Syria rebels aim to seize Damascus airport
Rebel fighters in Syria say that they are aiming to seize Damascus airport, saying it is a "fair target".
Rebel spokesmen say the airport is being used by the Syrian military and that it should be avoided by civilians.
There has been fierce fighting in recent weeks in the countryside around Damascus, known as the Ghouta.
The city's international airport has been inaccessible or closed to civilian flights repeatedly over the past two weeks.
As clashes continued there, a spokesman for the rebel Damascus Military Council, Nabil al-Amir, warned civilians that they approached it at "their own risk".
"The rebel brigades who have been putting the airport under siege decided yesterday that the airport is a fair target," he told the Reuters news agency. "The airport is now full of armoured vehicles and soldiers."
The Syrian army has reinforced positions outside two south-western suburbs of Damascus, activists have said, raising fears of a ground attack.
Throughout the day the Syrian army has been shelling the suburb of Darayya, the centre of which is controlled by armed rebels, the BBC's Middle East editor Jeremy Bowen reports from Damascus.
Rockets and shells have been fired at Darayya and the suburb of Muadhamiya, which are not far from Mezzeh military airport.
Rebels have sought to advance on central districts of the capital, while government forces have launched an operation to reclaim territory.
As part of a flurry of diplomatic activity, UN Secretary General Ban Ki-moon has visited a refugee camp in southern Turkey and travelled to Ankara to meet Prime Minister Recep Tayyip Erdogan.
Mr Ban praised the humanitarian work being carried out to care for the estimated 200,000 Syrians who are being housed in Turkey.
He also said he was not aware of any confirmed reports that Syrian President Bashar al-Assad was preparing to use chemical weapons against the rebels, but warned that if he did so it would be "an outrageous crime in the name of humanity".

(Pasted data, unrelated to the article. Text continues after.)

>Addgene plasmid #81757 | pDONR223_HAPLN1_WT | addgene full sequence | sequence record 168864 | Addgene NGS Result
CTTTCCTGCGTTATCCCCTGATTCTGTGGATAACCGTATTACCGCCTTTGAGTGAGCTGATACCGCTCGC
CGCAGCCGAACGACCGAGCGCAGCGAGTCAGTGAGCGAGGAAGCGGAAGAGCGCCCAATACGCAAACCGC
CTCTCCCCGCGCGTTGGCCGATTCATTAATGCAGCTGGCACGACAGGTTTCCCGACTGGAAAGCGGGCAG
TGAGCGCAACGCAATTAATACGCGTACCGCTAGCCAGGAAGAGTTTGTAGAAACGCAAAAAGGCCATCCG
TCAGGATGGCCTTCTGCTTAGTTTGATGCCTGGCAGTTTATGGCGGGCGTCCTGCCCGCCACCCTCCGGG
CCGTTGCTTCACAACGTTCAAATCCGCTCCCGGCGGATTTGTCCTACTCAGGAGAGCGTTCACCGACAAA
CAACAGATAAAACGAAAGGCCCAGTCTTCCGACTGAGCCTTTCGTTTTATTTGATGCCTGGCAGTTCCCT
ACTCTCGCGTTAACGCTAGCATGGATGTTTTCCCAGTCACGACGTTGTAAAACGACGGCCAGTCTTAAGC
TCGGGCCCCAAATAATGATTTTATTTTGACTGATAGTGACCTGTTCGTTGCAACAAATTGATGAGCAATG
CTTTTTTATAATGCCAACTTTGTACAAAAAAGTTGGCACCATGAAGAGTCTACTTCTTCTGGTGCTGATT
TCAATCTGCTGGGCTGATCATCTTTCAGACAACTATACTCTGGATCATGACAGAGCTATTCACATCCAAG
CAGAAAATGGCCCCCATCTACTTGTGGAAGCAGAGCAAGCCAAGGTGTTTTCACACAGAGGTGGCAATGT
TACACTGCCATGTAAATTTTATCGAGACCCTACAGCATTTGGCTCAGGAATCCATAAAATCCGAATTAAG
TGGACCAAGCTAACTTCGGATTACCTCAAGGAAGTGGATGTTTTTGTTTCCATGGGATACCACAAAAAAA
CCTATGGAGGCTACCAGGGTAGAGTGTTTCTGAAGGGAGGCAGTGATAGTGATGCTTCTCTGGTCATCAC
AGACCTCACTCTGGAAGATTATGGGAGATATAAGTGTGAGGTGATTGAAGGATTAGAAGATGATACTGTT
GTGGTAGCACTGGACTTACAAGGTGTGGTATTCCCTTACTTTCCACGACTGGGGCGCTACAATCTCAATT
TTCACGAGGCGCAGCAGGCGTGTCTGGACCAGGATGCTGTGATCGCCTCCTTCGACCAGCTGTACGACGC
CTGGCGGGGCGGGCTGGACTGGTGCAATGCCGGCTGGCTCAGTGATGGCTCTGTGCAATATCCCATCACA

A US official said earlier this week that intelligence agencies had monitored activity that suggested "some potential chemical weapon preparation", which went beyond the movement of stockpiles.
Meanwhile, the Dutch government has said it has approved the sending of two Patriot missile batteries to Turkey.
Earlier this week the Nato alliance, of which Turkey and the Netherlands are both members, approved the deployment of the batteries after a request from the Turkish government.
Dutch Foreign Minister Frans Timmermans said a maximum of 360 Dutch troops would be sent to operate the missiles in a year-long deployment on the Turkish-Syrian border.
The Syrian Observatory for Human Rights said the troops were covering their attempt to advance on outlying areas of Damascus with rocket and mortar-fire.
Residents believed the bombardment would be followed by a ground assault on rebel positions, the UK-based activist group added.
The army is reported to have launched a counter-offensive to reclaim territory within 8km (5 miles) of the capital, which it still controls.
The Local Co-ordination Committees (LCC), an opposition activist network, reported that 80 people had been killed across Syria on Friday, 22 of them in Damascus and its suburbs.
As many as 50 bodies were found in al-Jubaila, a district of the eastern city of Deir al-Zour, the group added. Local activists said they had been kidnapped two months ago by government forces and executed.
Activists say more than 40,000 people have been killed since the uprising against President Assad began in March 2011.